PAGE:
Staff Picks 2019, Part 2

Is the anticipation keeping you up at night? Are you anxious for more reading suggestions? Are you loving new reads or wondering, “what were they thinking?” Well, wait no further! Below is the second installment of Topsham Public Library’s Staff Picks of 2019.

I will kick things off this week:

2019 was a bit different for me as I read more nonfiction than I usually do. I tend to space the nonfiction sparingly throughout the year, but I found myself picking up one as I was finishing another and my Top Picks reflects this abnormality in my reading habits as half of them are nonfiction books.

I first heard about Just Mercy by Bryan Stevenson when I saw the movie trailer for this book. Bryan Stevenson was a young lawyer when he moved to Alabama to defend prisoners on death row. Though the book is primarily about one case regarding the wrongful conviction of an innocent man, it also tells the story about his founding of Equal Justice Initiative and highlights some of the atrocities he saw in the criminal justice system.  It is a thoughtful look at how we treat people of all ages who are incarcerated.


Will My Cat Eat My Eyeballs?: Big Questions From Tiny Mortals About Death by Caitlin Doughty is an eye-opening look at what happens to dead bodies from natural processes to what morticians may do. Doughty is a mortician and funeral industry insider trying to help people become more comfortable with the dying process. This book is a collection of questions children have asked or might ask about dead bodies. It’s a quick read, and it’s hilarious, gross, and educational all in one.

Cyndi introduced this book to me and you will notice that is is on her Top of 2019 list as well. In some ways, I don’t know where to begin, but simply speaking American Predator: The Hunt for the Most Meticulous Serial Killer of the 21st Century by Maureen Callahan is the account of the capture of a serial killer who roamed the United States killing when the notion hit him, and no one was aware he even existed. To say killing was Israel Keyes craft is the best way I know how to say it, and that he was stopped was as accidental as he was purposeful. Callahan includes excerpts from the interrogations, and as a journalist, she knows how to keep the story going. There are aspects of this account that I still think about today.



A collection of seven short stories smuggled out of North Korea makes my list this year. The Accusation by Bandi, though fiction, introduces the reader to the realities of living in North Korea under such an oppressive, intrusive, and evil dictatorship.



When your niece, who is a night library aide at the University of Michigan texts you and says, “read The Secret Diary of Hendrik Groen 83 1/4 Years Old by Hendrik Groen; translated by Hester Velmans,” you do. It’s a hilarious and poignant look into aging that is set in Amsterdam, Netherlands. Though it is a work of fiction, you know it’s true.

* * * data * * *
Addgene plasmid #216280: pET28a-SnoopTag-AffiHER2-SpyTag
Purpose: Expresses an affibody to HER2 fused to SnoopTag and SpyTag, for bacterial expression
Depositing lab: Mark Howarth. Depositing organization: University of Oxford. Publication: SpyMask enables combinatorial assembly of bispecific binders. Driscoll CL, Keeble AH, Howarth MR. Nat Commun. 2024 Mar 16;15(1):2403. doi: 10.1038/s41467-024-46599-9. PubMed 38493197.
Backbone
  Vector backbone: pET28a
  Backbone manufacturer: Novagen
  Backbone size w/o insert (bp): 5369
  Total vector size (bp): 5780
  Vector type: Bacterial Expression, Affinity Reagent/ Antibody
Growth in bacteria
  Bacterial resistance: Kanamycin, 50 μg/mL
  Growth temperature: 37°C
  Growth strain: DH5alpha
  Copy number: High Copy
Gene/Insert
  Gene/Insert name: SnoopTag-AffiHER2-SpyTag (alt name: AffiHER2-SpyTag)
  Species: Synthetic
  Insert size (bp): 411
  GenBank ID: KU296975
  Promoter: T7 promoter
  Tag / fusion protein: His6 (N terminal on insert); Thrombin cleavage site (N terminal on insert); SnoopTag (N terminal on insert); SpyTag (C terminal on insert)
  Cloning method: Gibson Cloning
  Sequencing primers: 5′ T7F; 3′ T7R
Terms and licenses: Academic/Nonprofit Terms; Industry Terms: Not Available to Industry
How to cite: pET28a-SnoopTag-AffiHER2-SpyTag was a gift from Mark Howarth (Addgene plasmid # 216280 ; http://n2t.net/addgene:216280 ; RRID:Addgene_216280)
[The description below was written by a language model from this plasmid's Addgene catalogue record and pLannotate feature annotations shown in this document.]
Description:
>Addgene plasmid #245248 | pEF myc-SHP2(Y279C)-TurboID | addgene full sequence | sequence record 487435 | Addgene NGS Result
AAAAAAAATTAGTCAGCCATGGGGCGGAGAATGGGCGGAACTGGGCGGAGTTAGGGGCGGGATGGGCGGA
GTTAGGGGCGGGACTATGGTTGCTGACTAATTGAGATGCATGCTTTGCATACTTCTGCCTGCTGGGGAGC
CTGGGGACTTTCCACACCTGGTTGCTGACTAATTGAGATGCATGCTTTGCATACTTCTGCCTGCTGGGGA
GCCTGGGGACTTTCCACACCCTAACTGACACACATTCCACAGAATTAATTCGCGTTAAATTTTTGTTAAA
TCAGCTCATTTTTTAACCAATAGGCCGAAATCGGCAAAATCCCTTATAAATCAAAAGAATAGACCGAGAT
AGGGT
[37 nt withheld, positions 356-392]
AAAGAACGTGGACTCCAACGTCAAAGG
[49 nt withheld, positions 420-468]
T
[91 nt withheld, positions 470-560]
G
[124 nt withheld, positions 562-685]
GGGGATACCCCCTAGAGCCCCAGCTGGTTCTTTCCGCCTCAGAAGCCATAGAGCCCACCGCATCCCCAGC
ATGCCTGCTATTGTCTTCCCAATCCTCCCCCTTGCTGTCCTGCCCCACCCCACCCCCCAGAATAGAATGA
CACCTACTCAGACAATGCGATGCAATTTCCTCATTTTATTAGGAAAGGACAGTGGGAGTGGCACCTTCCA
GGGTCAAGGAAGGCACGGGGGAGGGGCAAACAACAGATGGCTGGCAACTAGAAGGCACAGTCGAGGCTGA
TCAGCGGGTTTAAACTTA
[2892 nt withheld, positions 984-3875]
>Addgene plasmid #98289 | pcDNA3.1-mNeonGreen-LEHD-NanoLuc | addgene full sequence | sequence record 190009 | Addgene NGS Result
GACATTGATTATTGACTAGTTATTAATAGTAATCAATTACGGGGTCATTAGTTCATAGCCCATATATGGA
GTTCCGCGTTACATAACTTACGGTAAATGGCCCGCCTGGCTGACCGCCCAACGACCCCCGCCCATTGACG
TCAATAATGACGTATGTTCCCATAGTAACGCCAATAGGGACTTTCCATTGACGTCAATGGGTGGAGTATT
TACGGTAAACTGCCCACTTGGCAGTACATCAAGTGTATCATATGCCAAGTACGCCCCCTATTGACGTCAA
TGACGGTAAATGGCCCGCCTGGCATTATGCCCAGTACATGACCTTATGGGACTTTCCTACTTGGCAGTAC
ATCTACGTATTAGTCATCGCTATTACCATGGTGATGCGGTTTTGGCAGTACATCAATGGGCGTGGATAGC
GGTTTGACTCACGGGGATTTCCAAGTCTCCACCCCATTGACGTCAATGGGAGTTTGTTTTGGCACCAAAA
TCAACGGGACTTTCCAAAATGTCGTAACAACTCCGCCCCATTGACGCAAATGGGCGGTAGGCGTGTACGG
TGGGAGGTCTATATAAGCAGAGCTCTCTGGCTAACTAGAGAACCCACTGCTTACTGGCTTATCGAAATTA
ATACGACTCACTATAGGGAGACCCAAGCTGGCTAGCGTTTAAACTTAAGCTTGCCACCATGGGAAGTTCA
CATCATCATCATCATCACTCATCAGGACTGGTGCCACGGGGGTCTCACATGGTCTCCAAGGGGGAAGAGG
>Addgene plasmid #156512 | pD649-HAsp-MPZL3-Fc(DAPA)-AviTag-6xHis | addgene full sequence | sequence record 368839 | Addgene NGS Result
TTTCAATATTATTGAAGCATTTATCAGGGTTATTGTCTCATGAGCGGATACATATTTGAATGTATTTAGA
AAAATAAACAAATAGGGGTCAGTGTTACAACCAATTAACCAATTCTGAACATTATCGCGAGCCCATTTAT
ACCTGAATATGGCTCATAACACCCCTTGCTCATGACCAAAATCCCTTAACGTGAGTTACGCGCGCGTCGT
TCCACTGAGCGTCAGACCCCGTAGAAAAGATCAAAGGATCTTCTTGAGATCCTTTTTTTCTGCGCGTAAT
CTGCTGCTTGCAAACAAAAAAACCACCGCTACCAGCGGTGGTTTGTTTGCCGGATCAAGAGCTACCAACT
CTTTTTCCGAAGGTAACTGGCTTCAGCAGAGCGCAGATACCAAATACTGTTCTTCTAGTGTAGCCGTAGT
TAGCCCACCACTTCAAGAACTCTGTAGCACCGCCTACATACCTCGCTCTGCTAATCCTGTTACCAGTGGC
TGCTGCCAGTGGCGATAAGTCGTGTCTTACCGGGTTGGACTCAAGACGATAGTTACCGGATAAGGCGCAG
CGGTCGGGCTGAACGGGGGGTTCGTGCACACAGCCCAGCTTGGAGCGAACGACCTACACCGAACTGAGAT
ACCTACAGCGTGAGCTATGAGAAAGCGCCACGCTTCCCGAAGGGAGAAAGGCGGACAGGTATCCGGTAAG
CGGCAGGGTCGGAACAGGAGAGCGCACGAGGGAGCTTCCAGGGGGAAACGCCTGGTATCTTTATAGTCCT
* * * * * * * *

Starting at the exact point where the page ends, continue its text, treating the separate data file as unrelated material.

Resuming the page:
Stephen King is an amazing storyteller. I haven’t read everything he has written because, well, I like sleeping at night, but this year I read The Green Mile and I couldn’t put it down. (He wrote it as a serial in six parts: Two Dead Girls, Mouse On the Mile, Coffey’s Hands, Bad Death of Eduard Delacroix, Night Journey, and Coffey On the Mile and the entire collection is titled The Green Mile.) Though some might call it a horror story, and there are definitely horrific aspects to the tale, I found it to be thoughtful and insightful into the workings of the human heart.


Helen continues the fun:


Old Bones by Douglas Preston




The Family Plot by Cherie Priest




The Escape Room by Megan Goldin




The Winter People by Jennifer McMahon




The Pandora Room by Christopher Golden



Cyndi keeps things rolling:

The Dog Man series by Dav Pilkey never stays long on our shelves and I wanted to know why. Pilkey and I go way back to the beginning of the Dragon and Captain Underpants series which captured the attention of my children when they were young. I love the Dog Man series! Pilkey is a great illustrator and has perfected the art of blending important messages in silly humor.



Bloodlust & Bonnets by Emily McGovern, an adult graphic novel, is a hilariously warped take on the classic Romantic literature.



Green River Killer: A True Detective Story by Jeff Jensen and Jonathan Case is a graphic novel depicting the true-life story of the capture of one of America’s notorious serial killers.


American Predator: The Hunt for the Most Meticulous Serial Killer of the 21st Century by Maureen Callahan is the true story of a serial killer that roamed the United States killing at will, but in a way that allowed him to go undetected for years.



In Parkland Speaks: Survivors from Marjory Stoneman Douglas Share Their Stories by Sarah Lerner, students who lived through the school shooting share their experience through poems, letters, journal writings and more.




Cold Day in the Sun by Sara Biren is a Young Adult novel that looks at gender role expectations through the eyes of a female on the all-male hockey team.



In Echo North by Joanna Ruth Meyer Echo’s father is captured by a wolf and she must solve the mystery of the wolf’s enchantment or they will all be lost.


Susan will wrap things up this week:


The Starless Sea by Erin Morgenstern




Winternight Trilogy by Katherine Arden: The Bear and the Nightingale; The Girl in the Tower; The Winter of the Witch



My Grandmother Asked Me to Tell You She’s Sorry by Fredrik Backman




The Storied Life of A.J. Fikry by Gabrielle Zevin




The Wise Heart by Jack Kornfield



Tune in next week for the final installment of Topsham Public Library’s Staff Picks 2019!